NEW ORLEANS, La. – On the heels of a powerful decision by the United States Supreme Court in Ramos v. Louisiana that held non-unanimous juries unconstitutional, the Promise of Justice Initiative (PJI) has filed nine petitions on behalf of Louisianans denied their day in Court and deprived of their liberty. “Our constitutional rights can’t take a back seat. They have to apply to everyone consistently, even if that takes work to guarantee,” Hardell Ward, a staff attorney at PJI, said.
Today’s filings are the first from PJI and pro bono law firm partners across the country committed to doing the work to restore liberty to those still in prison after non-unanimous jury convictions. During this time of COVID-19 outbreak in prisons, the urgency of seeking justice cannot be overstated. Multiple PJI clients convicted with less than unanimous juries have tested positive for COVID-19. Louisiana’s unconstitutional jury practices have exposed them to the dangerous conditions COVID-19 has caused in Louisiana prisons.
Rhonda Jordan is one of 217 women held by the Department of Corrections (DOC) in the Louisiana Correctional Institute for Women to have tested positive for the virus. “My mom is a very nurturing person and she was always a fighter. Even now, fighting through COVID,”said Ms. Jordan’s daughter, Miranda. Louisiana convicted Ms. Jordan with an unconstitutional non-unanimous jury. At trial, she presented substantial evidence that her family was under attack in their home and she did what she had to do to keep them safe. When jurors found her self-defense arguments credible, Louisiana still convicted her and sentenced her to 20 years at hard labor.
Louisiana remains the state with the highest incarceration rate in the world and one of the highest exoneration rates. Louisiana has more people serving life without the possibility of parole per capita than any other state. Many of these individuals were given life without parole by a less than unanimous jury, including Ricky Davis. Louisiana’s courts sentenced Mr. Davis to life without parole for trying to protect a sexual assault victim. When Ricky ran to a parking lot to get the license plate of the assailant, the driver attempted to run him and another bystander over with his truck. Ricky fired his weapon to attempt to stop the driver. Mr. Davis received a life sentence for trying to do the right thing. “Ricky was a family friend who introduced me to his son. Now, his son and I have been married going on 12 years,” his daughter-in-law, Jeanique Angelain, said. “I was in the courtroom when the verdict came out. The two people who voted not guilty, their voices didn’t matter. So my children suffer because those jurors didn’t have a voice. My children have never seen him outside of prison. My daughter is about to be 10 and the last day of his trial is the day I found out I was having a little girl. Ricky has never had the opportunity to push my children on a swing or fly a kite with them. He loves going fishing and he’s never gotten to take his grandchildren fishing. They ask, ‘When does Paw-Paw get to come home?’ I don’t want to lie to them, it is heartbreaking. We have hope now, he might be able to come home to us.”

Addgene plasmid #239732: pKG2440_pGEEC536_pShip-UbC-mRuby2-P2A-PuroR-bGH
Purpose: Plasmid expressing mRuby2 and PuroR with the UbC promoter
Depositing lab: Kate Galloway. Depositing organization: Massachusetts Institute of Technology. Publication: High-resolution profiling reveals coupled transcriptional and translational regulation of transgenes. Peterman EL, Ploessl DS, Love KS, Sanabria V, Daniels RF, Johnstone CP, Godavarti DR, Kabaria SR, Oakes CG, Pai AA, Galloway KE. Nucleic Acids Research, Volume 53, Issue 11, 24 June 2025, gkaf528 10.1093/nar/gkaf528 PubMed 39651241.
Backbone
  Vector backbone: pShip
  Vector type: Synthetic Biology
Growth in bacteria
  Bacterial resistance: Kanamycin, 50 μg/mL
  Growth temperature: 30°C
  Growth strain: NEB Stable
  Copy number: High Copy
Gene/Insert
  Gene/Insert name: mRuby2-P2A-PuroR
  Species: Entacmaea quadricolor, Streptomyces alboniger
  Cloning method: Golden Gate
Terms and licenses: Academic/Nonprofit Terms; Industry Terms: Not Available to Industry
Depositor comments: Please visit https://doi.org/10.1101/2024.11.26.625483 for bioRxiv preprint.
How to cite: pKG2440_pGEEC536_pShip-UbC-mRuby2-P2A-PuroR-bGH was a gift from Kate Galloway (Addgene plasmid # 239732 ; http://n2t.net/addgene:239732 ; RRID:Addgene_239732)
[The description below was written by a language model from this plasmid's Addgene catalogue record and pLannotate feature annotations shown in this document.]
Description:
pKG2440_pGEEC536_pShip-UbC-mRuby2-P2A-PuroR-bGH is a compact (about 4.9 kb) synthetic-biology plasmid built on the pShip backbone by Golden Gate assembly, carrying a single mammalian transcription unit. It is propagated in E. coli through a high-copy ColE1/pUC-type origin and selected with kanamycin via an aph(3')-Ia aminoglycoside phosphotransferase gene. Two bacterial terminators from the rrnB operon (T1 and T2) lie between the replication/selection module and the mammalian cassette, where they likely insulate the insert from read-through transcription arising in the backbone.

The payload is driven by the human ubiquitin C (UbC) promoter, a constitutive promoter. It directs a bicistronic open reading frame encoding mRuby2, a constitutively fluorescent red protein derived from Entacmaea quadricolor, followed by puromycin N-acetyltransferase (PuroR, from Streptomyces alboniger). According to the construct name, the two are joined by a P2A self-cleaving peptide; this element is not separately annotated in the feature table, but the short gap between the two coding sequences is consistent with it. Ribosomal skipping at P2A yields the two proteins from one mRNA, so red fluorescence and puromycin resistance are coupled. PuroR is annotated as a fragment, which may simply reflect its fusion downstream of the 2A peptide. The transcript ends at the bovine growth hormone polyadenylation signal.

The coalition supporting a change to Louisiana’s non-unanimous jury law for past and future cases includes the voices of families directly impacted by incarceration, District Attorneys, elected officials, faith leaders, and community advocates. Akin Gump, which has been working with PJI for months to identify individuals convicted by non-unanimous juries, is proud to be part of this first step in enforcing the Supreme Court’s decision in Ramos.
Former Grant Parish District Attorney, Ed Tarpley, says “The question […] is whether the cause of liberty and justice extends to those people who have been denied a fundamental constitutional right, the right to unanimous criminal jury verdict. There must be some measure of relief to all those thousands of people who were convicted under a law that was evil and wicked from its inception. The difficulty of righting this historic wrong does not absolve Louisiana from doing so. The fact that justice has been delayed, does not mean that it should be denied.”
Relief for these people offers the possibility of healing for Louisiana, which had existed under the specter of this racist law for over a century. “The voters of Louisiana made clear that convicting people under a Jim Crow law—a law that required trials where the voices of jurors were ignored—did not share our values. The U.S. Supreme Court then made clear that the State has been depriving Louisianans of their constitutional right to a unanimous jury trial,” Jamila Johnson, managing attorney at Promise of Justice Initiative, said. “Now it is our moral responsibility to heal these wounds for the people who have the suffered the deepest injuries—the men and women who have had their liberty taken and are serving time in Louisiana’s prisons.”
Eddie was convicted 15 years ago by a non-unanimous jury for armed robbery, where he was accused of stealing $15. Not everyone on his jury was convinced he was guilty. He was sentenced to life without the possibility of parole. Eddie Lane is now 44 years old and deserves justice. Those are years he can’t get back. Our Constitution has to be worth more to us.
Jeanie is in prison serving life without any possibility of parole. When a minor overdosed on prescription medicine, her prescription pills were presented as a possible culprit. The whole jury did not agree that Jeanie was guilty, but in Louisiana it didn’t matter because less than unanimous jury verdicts were legal. It sounds unbelievable and unconstitutional, but these stories are all too common in Louisiana.